THE Department of Finance has admitted that Anglo Irish Bank's long-awaited restructuring may not be completed by the end of the year.
The news comes two months after the Government anno-unced plans to split Anglo into a savings institution and an asset recovery division that will run off the bank's loan book.
At the time, the Government stressed its desire to bring Anglo's fate to a swift conclusion and bank boss Mike Aynsley said he expected the restructuring to take place by the end of the year.
A spokesman for the Department of Finance last night confirmed that the split "may not happen on January 1", but stressed that it would take place "as soon as feasible".
Anglo's revised business plan was only submitted to the European Commission in the last week of October, prompting some to speculate that an approval may not arrive this side of Christmas.
Sources in Brussels said that a pre-Christmas approval had not been ruled out, while the Department of Finance said the Commission was "working with all speed" to process the plan.
"The plan is obviously complex and the Commission has sought to clarify certain issues with the bank and the authorities," the Department of Finance added in a statement.
"The Commission will make a decision based on its own assessment and we do not have control over their processes."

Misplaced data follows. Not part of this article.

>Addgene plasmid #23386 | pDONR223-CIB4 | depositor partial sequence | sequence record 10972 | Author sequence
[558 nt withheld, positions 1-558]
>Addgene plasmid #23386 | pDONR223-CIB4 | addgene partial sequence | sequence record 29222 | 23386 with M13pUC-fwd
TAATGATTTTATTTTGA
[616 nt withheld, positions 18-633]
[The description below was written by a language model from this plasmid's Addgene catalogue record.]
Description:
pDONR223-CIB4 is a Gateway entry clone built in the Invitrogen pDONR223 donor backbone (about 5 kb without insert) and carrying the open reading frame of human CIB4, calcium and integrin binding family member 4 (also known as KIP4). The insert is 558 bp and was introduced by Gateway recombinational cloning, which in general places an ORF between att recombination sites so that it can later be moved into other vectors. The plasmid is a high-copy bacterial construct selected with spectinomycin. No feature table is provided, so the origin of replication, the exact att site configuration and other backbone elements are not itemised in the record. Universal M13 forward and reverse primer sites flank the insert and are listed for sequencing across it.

A spokeswoman for the Competition Commissioner Joaquin Almunia (above) confirmed that the final Anglo plan had been received, but said she couldn't guide on when a decision will be announced.
"It may be that the split may not happen on January 1 given that even if there is a decision by the commission there will be a number of operational issues to be finalised," the Department of Finance said.
"However, the split will take place as soon as feasible."
The situation leaves Anglo employees in limbo, as it is unclear what impact the split will have on their jobs. A key determinant will be the level of shared services allowed between the savings bank and asset recovery bank.
As well as examining how "separate" the two institutions should be, the Commission is also looking at whether the savings bank will be allowed to attract new deposits and compete aggressively on interest rates.
While there are a number of issues to be worked through, it is understood that no major stumbling blocks have emerged, reflecting Europe's initial welcoming of the split plan.
The plan only emerged after the Commission expressed serious concerns about proposals to split Anglo into a "bad bank", to run down Anglo's toxic loans, and a "good bank" that would house performing loans and savings, and be allowed to carry out new lending.
The Commission is also weighing up restructuring plans for Irish Nationwide and EBS. Mr Almunia's spokeswoman said there was "no update" on those plans.
In September, Mr Almunia said the Commission was "in the process of finalising its assessment" of EBS and would examine Nationwide's plan once it had gotten details of the building society's future capital needs.